How Culture Impacts Investing Habits

Too often, investing is an uncomfortable topic in different cultures. Alternatively, investing may not be “uncomfortable” - but there may be very specific cultural investing preferences when it comes to where and how you’re expected to invest your money.


For example, in the African American culture, real estate is a commonly used investing vehicle, while more traditional investment accounts aren’t always considered as a primary savings tool. It has been shared that in the Islamic culture, all forms of interest are considered “riba” - which is forbidden under Sharia Law. This can make investing and saving incredibly challenging.

Every culture has their own views on investing, earning interest, and what constitutes a “safe” investment. While these idiosyncrasies can be challenging for others to understand, they may be incredibly important to you as you start your investing journey. The key is determining what cultural investing ideas are positively serving you, and which of them you may need to let go in order to find success in your own life.

How Did Your Community Teach You to Invest?

In many cultures, investing isn’t commonly discussed with children in a household. To some extent, this makes sense; not all children are ready to understand this concept, or even the process of working toward bigger financial goals - like retirement or owning a home. However, some people have been sheltered from investing to the point that it causes them anxiety when it’s time to start investing and saving as adults. 


Your comfortability with investing, and your ability to plan out a savings strategy, largely comes from the model you were shown growing up. If your parents or the adults in your community weren’t comfortable discussing their investing strategy with you - you may feel uncomfortable trying to create your own plan now. You might also find that the ways your parents and community traditionally invested are the only tools you’re willing to consider.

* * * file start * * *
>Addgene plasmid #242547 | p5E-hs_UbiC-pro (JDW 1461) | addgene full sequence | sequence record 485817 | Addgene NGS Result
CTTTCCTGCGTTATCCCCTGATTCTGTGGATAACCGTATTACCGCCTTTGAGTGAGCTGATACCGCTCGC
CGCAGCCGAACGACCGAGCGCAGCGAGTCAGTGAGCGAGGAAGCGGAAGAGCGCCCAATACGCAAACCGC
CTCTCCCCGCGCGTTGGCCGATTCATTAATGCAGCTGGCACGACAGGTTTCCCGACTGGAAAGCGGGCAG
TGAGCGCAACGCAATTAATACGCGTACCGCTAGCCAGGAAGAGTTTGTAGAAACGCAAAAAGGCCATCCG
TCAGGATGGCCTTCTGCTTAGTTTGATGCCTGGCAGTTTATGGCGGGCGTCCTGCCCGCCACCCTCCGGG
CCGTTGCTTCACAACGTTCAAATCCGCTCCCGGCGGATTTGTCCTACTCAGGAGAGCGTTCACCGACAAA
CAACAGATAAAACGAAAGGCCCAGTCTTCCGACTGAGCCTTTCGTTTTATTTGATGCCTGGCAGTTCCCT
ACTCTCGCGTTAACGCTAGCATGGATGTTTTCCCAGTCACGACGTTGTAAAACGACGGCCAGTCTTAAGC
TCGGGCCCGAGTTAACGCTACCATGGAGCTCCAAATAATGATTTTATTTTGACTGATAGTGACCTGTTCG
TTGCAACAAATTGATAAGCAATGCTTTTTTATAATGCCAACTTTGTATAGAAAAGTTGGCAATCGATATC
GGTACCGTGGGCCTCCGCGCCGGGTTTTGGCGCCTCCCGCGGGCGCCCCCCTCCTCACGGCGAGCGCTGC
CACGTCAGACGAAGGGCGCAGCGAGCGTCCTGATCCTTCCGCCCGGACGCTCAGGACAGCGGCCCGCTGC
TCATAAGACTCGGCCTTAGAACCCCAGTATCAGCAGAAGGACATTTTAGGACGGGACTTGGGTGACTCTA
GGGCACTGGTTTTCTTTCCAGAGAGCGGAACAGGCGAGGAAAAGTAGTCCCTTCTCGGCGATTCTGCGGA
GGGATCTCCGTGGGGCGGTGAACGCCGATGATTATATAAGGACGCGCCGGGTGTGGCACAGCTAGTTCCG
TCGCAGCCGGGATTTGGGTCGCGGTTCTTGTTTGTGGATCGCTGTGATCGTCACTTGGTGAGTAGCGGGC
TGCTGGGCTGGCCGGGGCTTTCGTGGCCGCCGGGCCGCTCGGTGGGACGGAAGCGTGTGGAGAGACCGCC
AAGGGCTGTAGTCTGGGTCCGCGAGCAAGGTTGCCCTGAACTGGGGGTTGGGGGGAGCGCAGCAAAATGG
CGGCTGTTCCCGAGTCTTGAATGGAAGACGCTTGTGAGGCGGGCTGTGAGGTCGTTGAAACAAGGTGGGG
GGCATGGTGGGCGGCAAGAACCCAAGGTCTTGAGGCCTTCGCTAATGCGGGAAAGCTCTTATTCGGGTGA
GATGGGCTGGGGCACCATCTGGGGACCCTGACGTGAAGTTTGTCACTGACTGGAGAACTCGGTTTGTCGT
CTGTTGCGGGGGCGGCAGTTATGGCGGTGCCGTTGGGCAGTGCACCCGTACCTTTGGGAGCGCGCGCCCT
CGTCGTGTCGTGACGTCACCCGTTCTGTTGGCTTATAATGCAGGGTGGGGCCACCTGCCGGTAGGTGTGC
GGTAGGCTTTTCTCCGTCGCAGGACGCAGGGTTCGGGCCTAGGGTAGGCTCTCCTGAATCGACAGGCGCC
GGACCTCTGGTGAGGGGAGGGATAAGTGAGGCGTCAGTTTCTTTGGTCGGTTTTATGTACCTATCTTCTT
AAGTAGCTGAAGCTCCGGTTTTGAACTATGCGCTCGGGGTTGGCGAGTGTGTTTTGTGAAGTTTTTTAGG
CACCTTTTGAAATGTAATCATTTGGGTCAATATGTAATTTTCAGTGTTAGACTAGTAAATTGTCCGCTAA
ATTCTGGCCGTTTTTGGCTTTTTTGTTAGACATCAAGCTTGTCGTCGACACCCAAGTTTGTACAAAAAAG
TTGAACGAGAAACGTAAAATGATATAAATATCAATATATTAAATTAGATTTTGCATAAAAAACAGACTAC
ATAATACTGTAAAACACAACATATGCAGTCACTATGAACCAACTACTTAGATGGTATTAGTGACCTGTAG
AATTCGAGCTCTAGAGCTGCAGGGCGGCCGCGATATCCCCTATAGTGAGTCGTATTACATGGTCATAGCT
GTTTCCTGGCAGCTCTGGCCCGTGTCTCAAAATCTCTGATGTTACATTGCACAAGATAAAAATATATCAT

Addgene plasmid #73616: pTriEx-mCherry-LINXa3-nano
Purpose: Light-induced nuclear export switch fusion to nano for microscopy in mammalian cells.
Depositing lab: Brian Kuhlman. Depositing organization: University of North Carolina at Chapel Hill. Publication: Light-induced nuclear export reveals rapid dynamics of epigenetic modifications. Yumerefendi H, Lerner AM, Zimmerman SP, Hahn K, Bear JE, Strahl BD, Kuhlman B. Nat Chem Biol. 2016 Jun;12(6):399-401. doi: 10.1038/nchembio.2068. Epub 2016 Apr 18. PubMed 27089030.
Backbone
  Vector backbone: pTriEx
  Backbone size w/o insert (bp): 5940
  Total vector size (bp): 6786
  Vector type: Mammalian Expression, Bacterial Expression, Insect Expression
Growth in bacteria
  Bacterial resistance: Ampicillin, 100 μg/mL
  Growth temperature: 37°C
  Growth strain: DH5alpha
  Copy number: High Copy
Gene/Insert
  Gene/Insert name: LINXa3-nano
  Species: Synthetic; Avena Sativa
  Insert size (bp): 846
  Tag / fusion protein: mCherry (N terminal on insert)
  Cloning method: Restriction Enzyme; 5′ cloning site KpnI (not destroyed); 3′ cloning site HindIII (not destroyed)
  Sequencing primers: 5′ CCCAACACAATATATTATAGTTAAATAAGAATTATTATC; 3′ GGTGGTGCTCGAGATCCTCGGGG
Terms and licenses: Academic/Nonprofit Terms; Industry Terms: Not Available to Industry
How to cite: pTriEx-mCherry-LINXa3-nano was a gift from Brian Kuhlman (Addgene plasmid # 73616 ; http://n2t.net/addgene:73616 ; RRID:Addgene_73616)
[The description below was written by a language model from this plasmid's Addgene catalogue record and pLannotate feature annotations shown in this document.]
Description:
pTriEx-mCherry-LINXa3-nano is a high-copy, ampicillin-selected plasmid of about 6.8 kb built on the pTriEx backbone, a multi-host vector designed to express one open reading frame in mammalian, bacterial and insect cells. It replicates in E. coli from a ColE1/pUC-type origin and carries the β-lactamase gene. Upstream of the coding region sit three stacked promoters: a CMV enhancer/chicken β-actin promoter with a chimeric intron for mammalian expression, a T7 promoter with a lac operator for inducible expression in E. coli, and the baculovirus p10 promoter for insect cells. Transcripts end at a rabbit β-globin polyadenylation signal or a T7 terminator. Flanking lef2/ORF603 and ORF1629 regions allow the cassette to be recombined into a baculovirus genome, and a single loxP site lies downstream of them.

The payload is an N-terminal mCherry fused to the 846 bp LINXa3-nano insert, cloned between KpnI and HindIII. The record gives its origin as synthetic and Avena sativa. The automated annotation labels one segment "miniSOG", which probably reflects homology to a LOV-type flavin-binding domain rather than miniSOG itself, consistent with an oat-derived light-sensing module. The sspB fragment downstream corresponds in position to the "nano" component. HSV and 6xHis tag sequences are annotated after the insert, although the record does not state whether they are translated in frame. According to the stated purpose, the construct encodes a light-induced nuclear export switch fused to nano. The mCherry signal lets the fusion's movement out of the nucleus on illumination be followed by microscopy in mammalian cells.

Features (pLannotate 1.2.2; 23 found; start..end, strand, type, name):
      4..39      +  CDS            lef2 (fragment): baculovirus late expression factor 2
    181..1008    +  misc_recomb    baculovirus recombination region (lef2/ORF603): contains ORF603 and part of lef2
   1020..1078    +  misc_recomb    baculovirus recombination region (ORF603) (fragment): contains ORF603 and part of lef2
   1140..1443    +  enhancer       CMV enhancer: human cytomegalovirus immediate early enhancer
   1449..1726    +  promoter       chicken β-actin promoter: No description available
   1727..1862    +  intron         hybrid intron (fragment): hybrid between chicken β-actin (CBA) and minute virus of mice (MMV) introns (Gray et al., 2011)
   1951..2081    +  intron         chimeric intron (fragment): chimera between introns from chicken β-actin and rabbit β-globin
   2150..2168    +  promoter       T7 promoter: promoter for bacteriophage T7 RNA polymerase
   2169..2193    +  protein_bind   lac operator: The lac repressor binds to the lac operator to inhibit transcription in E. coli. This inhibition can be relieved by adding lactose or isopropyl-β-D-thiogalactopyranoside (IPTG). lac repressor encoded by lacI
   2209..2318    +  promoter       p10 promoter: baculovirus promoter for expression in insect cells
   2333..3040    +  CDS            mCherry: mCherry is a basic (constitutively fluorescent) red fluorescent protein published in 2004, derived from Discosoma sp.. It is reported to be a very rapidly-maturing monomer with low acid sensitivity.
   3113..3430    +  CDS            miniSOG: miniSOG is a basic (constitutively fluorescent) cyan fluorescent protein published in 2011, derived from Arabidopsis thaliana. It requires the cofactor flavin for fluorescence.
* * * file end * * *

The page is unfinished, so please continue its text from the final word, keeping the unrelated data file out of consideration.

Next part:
While staying in your cultural comfort zone when it comes to investing can be valuable, there are times when it won’t serve you. Taking the example above, where many individuals in the African American community focus on real estate, we can see this concept in action. For many, investing in real estate makes sense financially, and for their lifestyle. Having rental income as part of your long-term financial plan can be hugely beneficial, and move you toward your big-picture goals.


However, this isn’t always the case. Real estate is far from a rock-solid investment. Like any investment, the market will have up days and down days. Your property may grow in worth, or it may plummet as the area you bought in grows and changes. Adding the responsibilities, expenses, and time commitment of being a landlord into the mix - and real estate investing starts to look more and more complicated. 


If you’re a young professional, you may not have time to maintain an investment property - even if you grew up with your parents and community telling you it was the “safest” way to invest. You have to build a strategy that fits your unique lifestyle, and you can do that by both respecting the knowledge that was passed down through your culture, while still setting your own boundaries around how and when you’ll invest for your unique goals and dreams.

How to Get Comfortable With Investing in Your Own Life


If you aren’t comfortable investing, you’re not alone. Many young professionals feel confident in saving - but when it comes to investing their savings? Cultural background, and a general lack of certainty often prevents them from leveraging their cash savings to enter the market and expand their portfolio.

The good news is there are several ways you can start growing more comfortable with the idea of investing in your own life. Follow these actionable tips to get started:


  1. Do your research. If investing makes you nervous, start by reading an article, watching a video, or reading a book to understand some of the basics. More into podcasts? Check out Paychecks & Balances and Beyond the Dollar as a starting point to begin increasing comfortability with all things financial.

  2. Talk to your community. Look within your community and outside of it. Who is investing confidently? Don’t be intimidated to start conversations with people to see how they got started investing, and be open to all of the options you’re presented with.

  3. Think about your goals. Investing for the sake of investing is a recipe for confusion and stress. Instead, start by thinking about what you want investing to achieve for you personally. What goals do you have that investing can help you to reach?

  4. Partner with a pro. Reach out to a trusted, fee-only Certified Financial Planner (CFP®) professional to learn more. Remember: you never have to go it alone!


This was originally written for and published by Forbes.